December 17, 2020
How to Handle Holiday Frustrations with Family
The holidays are intended to be a time of cheer, but the data suggests that they can, in fact, be a time of stress for many. With the additional stress of COVID and distancing restrictions, 2020 presents some unique challenges. Jess joins Global TV’s The Morning Show to discuss the top issues of contention and how to have a more harmonious holiday season.
My husband and I never agree on finances and it’s worse around the holidays. I want to spend and be generous and I see him as a cheapskate and it always leads to fights. Help!
I think you can be generous is more ways than one — you can be generous with your time, your effort, your thoughtfulness, and your money, so can you consider expanding your definition of generosity.
And can you talk to him about why you want to spend more money and what it means to you. Perhaps financial generosity is one way you show love and a way that your loved ones feel it. That’s okay if it’s not a strain on your own finances.
Financial stress is often heightened over the holidays and it’s a case of conflict, so if you can set a budget ASAP, you’ll be on more solid ground. Can you ask him how much he’d like to spend on specific items (e.g. gifts, meals). And when he states an amount (e.g. I’d like to spend $25 on a gift for my nephew), can he perhaps be tasked with choosing the gift? Sometimes the partner who doesn’t do the shopping can be critical of the partner who is tasked with buying gifts, but they haven’t really considered all the energy that goes in to selecting gifts and they may not be aware of what things cost — especially if it has been years since they’ve bought gifts.
How do you deal with family members who don’t respect gifting boundaries? For example, if I’m trying to teach my kids restraint and gratitude by limiting presents, but my sister always shows up with mountains of gifts even when I ask her to restrict them to under $100 each.
That’s a tough one, but I do think you’re within your right to request restraint — especially when you have a specific reason for doing so.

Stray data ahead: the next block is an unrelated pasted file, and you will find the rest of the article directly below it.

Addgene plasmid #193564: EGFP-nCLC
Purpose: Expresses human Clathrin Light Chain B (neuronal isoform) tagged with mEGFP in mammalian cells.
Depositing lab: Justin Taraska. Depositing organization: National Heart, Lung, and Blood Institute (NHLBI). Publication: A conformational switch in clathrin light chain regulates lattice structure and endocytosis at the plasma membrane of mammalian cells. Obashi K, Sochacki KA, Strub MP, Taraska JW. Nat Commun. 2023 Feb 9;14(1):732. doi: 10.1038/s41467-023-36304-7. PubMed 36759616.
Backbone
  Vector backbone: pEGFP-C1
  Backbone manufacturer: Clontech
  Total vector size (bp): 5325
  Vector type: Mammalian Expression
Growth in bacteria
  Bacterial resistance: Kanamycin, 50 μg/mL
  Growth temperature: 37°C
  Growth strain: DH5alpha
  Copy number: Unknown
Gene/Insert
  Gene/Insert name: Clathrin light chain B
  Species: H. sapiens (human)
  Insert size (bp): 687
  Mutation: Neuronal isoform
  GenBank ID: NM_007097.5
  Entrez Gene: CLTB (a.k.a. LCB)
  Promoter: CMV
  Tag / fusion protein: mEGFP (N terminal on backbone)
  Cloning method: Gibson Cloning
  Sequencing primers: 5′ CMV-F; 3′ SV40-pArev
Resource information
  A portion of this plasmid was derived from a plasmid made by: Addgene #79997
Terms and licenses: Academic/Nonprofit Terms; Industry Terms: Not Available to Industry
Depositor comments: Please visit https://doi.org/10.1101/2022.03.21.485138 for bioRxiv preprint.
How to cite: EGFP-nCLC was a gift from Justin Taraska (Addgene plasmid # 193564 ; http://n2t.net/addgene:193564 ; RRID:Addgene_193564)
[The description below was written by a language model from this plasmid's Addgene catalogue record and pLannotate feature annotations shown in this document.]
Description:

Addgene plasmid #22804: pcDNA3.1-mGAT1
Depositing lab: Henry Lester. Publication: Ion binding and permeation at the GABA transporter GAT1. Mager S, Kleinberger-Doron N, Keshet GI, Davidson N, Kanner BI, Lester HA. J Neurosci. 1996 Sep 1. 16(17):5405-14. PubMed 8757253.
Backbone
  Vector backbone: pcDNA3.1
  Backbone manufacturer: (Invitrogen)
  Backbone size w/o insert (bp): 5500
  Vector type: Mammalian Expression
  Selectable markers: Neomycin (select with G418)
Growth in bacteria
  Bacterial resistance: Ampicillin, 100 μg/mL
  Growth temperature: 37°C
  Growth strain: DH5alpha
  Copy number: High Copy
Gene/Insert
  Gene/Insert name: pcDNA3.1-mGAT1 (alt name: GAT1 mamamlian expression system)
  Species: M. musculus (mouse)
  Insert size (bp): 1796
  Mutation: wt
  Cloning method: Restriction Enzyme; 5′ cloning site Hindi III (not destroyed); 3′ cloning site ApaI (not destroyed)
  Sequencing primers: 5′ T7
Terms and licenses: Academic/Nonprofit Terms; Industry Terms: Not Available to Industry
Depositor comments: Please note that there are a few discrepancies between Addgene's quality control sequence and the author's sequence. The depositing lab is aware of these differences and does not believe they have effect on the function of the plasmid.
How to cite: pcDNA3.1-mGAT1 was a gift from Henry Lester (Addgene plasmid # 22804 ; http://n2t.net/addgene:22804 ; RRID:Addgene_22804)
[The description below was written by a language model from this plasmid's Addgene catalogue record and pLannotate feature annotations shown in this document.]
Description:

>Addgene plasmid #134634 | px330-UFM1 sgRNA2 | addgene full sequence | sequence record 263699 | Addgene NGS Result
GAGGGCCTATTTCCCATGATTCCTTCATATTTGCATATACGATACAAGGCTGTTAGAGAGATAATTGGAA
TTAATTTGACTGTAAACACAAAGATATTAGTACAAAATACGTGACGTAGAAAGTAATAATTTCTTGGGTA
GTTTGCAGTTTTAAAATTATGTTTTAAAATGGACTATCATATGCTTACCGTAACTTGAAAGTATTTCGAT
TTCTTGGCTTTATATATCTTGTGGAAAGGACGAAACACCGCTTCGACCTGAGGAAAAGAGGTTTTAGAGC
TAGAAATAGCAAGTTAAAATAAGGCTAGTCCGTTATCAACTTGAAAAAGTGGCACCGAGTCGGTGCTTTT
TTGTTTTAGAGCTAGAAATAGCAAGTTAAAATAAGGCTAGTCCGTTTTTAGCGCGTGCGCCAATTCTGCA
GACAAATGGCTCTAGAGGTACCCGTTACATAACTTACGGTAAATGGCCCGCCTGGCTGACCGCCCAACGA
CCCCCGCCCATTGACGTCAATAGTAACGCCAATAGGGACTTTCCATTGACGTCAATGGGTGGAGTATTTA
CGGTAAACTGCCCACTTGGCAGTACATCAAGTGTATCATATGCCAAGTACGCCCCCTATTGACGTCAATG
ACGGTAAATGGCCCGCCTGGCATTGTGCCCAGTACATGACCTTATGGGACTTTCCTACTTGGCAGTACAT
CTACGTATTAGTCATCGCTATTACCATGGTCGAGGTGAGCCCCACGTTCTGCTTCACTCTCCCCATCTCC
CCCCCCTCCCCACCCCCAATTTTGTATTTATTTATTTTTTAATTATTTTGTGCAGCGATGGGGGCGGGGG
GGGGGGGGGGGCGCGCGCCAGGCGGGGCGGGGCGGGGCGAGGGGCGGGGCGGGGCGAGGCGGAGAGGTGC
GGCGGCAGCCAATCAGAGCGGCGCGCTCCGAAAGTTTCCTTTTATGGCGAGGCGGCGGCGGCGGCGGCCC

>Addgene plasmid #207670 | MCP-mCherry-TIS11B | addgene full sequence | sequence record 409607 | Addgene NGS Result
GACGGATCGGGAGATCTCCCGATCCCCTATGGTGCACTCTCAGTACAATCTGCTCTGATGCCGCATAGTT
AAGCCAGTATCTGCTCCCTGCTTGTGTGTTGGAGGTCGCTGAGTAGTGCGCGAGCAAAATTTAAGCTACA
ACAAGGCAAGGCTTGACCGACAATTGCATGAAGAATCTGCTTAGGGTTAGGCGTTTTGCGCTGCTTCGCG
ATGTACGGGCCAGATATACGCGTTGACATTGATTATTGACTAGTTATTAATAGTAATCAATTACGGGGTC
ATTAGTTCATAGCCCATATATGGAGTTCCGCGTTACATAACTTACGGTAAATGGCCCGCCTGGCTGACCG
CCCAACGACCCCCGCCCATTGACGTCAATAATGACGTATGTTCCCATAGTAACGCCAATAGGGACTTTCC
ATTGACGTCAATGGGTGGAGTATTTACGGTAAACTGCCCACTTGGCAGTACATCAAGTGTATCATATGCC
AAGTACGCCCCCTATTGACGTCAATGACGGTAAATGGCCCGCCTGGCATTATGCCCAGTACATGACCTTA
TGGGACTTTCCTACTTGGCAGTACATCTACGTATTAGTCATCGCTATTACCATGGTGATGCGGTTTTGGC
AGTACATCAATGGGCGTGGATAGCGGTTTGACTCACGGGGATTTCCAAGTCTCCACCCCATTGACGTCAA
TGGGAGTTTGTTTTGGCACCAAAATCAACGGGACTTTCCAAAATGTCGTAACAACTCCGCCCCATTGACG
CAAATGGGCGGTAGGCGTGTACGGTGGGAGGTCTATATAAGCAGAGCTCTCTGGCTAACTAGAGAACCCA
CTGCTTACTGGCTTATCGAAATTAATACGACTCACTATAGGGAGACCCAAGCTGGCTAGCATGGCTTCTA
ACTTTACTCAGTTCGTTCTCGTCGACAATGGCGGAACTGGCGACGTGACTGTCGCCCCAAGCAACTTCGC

I suggest you call your sister right away. Acknowledge her generosity and express gratitude for it. Also, explain to her why you’re limiting gifts and the lessons you hope your children will learn. Ask her questions to better understand why she spends so much on gifts. Maybe it’s because she wants your kids to know that she loves them. If so, perhaps suggest that she spend time with them to express her love and cultivate the relationship and plan specific days for doing so?
If she really wants to shower them in gifts, perhaps you could ask her to spread them out throughout the year? Or perhaps you could opt to collaborate on buying gifts for them?
Focus on what you want as opposed to criticizing her behaviour. And really listen to understand her perspective. You might find that you’re also open to being more flexible once you understand her motivations.
Also, if she loves buying gifts for kids, there are a ton of charities looking for sponsors this holiday season, so perhaps you could collaborate with her and your kids on picking a gift for someone in greater need.
We’re in the maritimes, so we’re allowed to get together this year. I know we should be appreciative, but I’m already worn out. My husband leaves everything to me. Cooking, cleaning, hosting, planning, shopping. How can I get him to step up?
Make a list of everything that needs to be done and run a draft to select your tasks. Hopefully this well help alleviate some of your burden.
Having said that, if there are things on the list that aren’t important to your husband, but they’re important to you, he’s not forced to embrace them. If you have set certain standards and then you’re disappointed that he’s not meeting them or you’re worn out because of the pressure you’re putting on yourself, it may be up to you to adjust your expectations instead of asking others to meet them.
I do hope you’re able to find a balance and have a harmonious and restful holiday season!
I’m supposed to stay with my family for a week over the holidays, but every year is the same: My brother and I end up in a blowout. It’s a long story going back 20 years, but I don’t want to walk into another war zone in 2020. I’ve had enough.
I think it’s great that you’re planning ahead and while some family counselling might help to work through the deeper issues, you’re not going to be able to work everything out in time for the holidays, so I’d consider how you can reduce the tension.
Can you look for activities you like to do together that allow you to focus on the present rather than holding on to the past? Maybe it’s a board game or a puzzle or baking or building a gingerbread house. What shoulder-to-shoulder activities allow you to co-exist in close proximity without the pressure of face to face conversations for a whole week?
Can you also start your week together with an act of kindness? Is there something you can do for him that might feel good? Perhaps surprising him with a small gift or picking a movie you know he loves?
And can you work on your own coping strategies when you feel yourself getting riled up? Can you recognize what stress feels like in your body (e.g. rapid breathing, tension in your jaw)? And can you plan ahead to cope with a few moments to yourself, a few slow deep breaths, a visualization of something soothing, or a text to a friend who can help to calm you down?
The holidays can also be difficult on account of the fact that we’re away from (some of) our traditional support structures (e.g. friends, neighbours, partners), so using tech to stay in touch and letting them know how they can support you from afar ahead of time can be very helpful.